Massachusetts Daily Collegian

A free and responsible press serving the UMass community since 1890

A free and responsible press serving the UMass community since 1890

Massachusetts Daily Collegian

A free and responsible press serving the UMass community since 1890

Massachusetts Daily Collegian

Lady Gaga tames her more eccentric impulses on ‘Joanne’


In the eight years since the release of her first album, “The Fame,” Lady Gaga has captivated audiences around the world with her radical pop songs and daring fashion sense. Fearless and eccentric, she has made her mark as one of the most unique figures in pop music since Madonna.

Gaga’s sound has remained, for the most part, consistent on the majority of her albums. Following 2008’s “The Fame,” her wildly successful 2011 album “Born This Way” proved that she was more than a one-hit-wonder, showcasing her strong vocals with a flare of dance and techno-pop.

Her third album, 2013’s “Artpop,” received mixed reviews in comparison to her previous blockbusters, but was nonetheless followed up by 2014’s hugely successful “Cheek to Cheek,” a remarkable jazz collaboration with Tony Bennett that served as the first instance of Gaga straying from her usual pop sound.

On her new album, “Joanne,” Lady Gaga has channeled that spirit yet again, by exploring some new directions in her music. Although iTunes classifies this album as pop, in reality it reflects a more soulful type of pop, with certain songs evidencing hints of hair metal and country.

The songs on “Joanne” are reminiscent of what you may hear sitting alone in a diner at an obscure hour, or in the credits of a spaghetti western. They are definitely anything but traditional Lady Gaga.

Though outlets like “Rolling Stone” have raved that “Joanne” is Lady Gaga’s best album in years, “Joanne,” released Oct. 21, often seems to be a strange amalgamation of genres. Each song on the album possesses its own distinct sound, which often makes it a confusing, rather than cohesive listen.

The lead single in “Joanne,” “Perfect Illusion” proves to be the only conventional dance-pop Gaga song on the record, and a good one at that. Her vocal performance on it resonates back to the days of the “rah-rah-ah-ah-ah” in “Bad Romance,” which will surely please Gaga’s longtime fans.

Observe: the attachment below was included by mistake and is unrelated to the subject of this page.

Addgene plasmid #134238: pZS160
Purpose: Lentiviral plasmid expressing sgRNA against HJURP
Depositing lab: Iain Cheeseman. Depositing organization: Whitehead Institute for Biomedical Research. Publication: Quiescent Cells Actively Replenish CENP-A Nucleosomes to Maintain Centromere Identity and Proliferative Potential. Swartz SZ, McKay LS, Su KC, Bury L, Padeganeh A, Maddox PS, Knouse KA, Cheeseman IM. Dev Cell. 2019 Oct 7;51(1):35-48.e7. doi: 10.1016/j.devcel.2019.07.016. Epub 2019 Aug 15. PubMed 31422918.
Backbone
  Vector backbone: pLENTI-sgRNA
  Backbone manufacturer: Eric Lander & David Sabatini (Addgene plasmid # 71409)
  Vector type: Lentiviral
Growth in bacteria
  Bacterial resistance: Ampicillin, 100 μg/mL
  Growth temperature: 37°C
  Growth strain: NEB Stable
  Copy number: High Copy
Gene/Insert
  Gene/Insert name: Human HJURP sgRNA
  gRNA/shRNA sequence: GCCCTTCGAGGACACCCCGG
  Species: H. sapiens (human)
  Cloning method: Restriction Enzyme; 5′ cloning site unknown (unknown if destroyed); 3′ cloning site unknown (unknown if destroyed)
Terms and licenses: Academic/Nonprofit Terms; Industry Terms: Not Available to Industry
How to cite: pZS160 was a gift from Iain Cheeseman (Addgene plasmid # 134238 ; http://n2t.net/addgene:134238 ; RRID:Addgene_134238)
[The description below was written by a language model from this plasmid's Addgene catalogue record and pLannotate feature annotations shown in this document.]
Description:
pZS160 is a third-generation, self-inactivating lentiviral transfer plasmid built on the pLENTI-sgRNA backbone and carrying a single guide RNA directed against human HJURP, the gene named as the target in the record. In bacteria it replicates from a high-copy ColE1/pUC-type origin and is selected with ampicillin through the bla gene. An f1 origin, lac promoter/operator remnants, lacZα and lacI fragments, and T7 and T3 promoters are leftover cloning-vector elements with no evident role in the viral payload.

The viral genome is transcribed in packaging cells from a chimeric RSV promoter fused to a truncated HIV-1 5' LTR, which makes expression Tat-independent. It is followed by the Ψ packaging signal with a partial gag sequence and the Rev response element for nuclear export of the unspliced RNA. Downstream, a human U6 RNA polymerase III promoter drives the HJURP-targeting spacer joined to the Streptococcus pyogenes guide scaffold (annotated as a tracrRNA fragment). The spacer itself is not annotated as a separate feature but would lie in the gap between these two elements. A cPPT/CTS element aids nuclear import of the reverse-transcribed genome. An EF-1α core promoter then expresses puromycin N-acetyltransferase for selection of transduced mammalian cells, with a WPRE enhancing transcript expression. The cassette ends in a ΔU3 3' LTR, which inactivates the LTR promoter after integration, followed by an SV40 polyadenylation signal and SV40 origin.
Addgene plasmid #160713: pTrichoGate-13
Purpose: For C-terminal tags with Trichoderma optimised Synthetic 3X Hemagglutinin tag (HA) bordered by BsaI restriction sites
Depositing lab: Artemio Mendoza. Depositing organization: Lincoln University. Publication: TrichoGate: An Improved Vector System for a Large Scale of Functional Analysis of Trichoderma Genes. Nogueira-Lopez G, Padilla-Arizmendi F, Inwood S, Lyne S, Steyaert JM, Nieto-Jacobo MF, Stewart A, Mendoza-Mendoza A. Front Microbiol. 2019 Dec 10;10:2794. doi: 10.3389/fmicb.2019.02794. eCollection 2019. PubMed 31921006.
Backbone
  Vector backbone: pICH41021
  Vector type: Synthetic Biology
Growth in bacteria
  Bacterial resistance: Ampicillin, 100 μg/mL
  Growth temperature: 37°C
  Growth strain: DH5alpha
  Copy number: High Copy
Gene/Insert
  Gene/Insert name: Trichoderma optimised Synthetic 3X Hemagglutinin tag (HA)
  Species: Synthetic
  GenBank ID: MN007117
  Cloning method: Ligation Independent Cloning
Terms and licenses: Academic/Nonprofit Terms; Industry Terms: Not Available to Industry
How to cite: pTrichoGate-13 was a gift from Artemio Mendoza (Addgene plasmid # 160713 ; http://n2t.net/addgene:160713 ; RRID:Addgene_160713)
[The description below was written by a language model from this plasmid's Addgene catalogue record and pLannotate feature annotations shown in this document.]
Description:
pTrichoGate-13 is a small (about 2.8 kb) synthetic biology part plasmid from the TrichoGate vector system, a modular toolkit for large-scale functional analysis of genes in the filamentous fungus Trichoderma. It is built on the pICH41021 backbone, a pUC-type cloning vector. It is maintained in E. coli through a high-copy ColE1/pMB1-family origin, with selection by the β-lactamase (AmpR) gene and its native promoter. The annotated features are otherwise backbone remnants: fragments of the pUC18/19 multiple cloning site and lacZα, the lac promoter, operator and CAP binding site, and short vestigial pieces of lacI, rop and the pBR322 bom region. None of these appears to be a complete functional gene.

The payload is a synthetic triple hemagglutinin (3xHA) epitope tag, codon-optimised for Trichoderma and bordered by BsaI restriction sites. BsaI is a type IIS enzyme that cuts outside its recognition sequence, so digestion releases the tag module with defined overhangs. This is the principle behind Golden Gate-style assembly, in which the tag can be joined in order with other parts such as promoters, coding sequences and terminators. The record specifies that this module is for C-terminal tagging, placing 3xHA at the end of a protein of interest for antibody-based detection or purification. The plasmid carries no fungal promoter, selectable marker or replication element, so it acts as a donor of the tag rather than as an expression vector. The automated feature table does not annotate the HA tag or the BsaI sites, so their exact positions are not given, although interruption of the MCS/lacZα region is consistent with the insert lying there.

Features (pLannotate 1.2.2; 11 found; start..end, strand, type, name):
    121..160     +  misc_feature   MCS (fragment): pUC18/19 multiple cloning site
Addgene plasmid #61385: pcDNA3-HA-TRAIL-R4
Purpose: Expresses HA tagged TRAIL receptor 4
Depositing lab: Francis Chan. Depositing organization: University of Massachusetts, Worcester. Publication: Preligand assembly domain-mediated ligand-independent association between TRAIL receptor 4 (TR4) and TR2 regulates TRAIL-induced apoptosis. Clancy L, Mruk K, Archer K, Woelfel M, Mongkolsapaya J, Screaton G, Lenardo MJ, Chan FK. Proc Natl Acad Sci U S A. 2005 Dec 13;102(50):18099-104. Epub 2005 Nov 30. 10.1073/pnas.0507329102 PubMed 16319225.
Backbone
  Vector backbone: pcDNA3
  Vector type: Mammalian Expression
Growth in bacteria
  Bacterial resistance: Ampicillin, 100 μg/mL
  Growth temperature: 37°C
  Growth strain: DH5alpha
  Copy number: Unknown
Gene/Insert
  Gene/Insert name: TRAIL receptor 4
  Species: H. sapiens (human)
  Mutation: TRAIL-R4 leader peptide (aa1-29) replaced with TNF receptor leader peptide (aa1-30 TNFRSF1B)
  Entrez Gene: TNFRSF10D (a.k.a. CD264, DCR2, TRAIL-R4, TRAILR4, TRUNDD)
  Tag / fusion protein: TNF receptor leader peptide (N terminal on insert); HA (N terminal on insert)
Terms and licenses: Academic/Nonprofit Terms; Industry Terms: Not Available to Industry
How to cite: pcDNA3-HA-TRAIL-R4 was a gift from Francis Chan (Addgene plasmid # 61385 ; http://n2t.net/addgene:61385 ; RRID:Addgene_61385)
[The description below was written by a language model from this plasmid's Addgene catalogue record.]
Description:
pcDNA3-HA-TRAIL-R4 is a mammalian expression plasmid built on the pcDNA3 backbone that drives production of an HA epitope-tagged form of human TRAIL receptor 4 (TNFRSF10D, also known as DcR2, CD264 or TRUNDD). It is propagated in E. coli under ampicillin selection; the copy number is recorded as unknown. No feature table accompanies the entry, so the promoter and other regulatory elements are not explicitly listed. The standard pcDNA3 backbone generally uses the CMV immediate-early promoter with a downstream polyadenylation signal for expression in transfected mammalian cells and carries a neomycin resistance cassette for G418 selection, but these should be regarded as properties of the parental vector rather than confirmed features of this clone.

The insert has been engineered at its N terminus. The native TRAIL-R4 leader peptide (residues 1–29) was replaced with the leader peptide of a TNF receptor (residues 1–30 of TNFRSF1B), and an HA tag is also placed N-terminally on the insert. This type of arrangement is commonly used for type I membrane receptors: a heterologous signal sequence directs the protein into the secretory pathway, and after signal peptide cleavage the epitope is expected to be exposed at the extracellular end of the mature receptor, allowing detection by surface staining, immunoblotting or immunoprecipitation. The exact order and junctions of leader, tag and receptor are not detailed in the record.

But the rest of “Joanne” wanders far away from what one might expect of Gaga. Of course, knowing her history as an artist, it’s hard to really be surprised by anything she does, but if anything, this album is surprising in the least surprising way. On “Joanne,” we meet a much tamer Lady Gaga.

The album, and one of its more prominent tracks, is named “Joanne” after Gaga’s late aunt, hence its sentimental lyrics and calmer melodies.

Musically, this title track is quite spare, featuring Gaga accompanied only by fairly basic instrumentation. The acoustic guitar and light drums give the song an old western style, which may delight certain listeners, but confuse fans of Gaga’s more pop-oriented material.

“Million Reasons” is another slower, calmer song. An especially emotional, country-influenced piece, it sometimes even sounds as if Gaga is singing her lyrics with a slight Southern accent.

One of the more upbeat tracks on “Joanne” is “A-YO.” With the energetic clapping and drums in the background, this song also displays a fairly prominent country influence that may well land it a prominent spot on pop radio.

Even though “Joanne” is not in her typical style, Gaga clearly poured her heart and soul into this record. She co-wrote all of the songs on the album, along with assistance of co-writer and executive producer Mark Ronson, whose production credits include Amy Winehouse’s legendary “Back to Black.”

“Joanne” is definitely the apple that fell far from the tree in Lady Gaga’s career. But although it is not normal Gaga, it can still be regarded as a solid record by an incredibly talented artist. This record is worth a listen, but keep in mind that it will not be what you expect at all.

Jessica Chaiken can be reached at [email protected].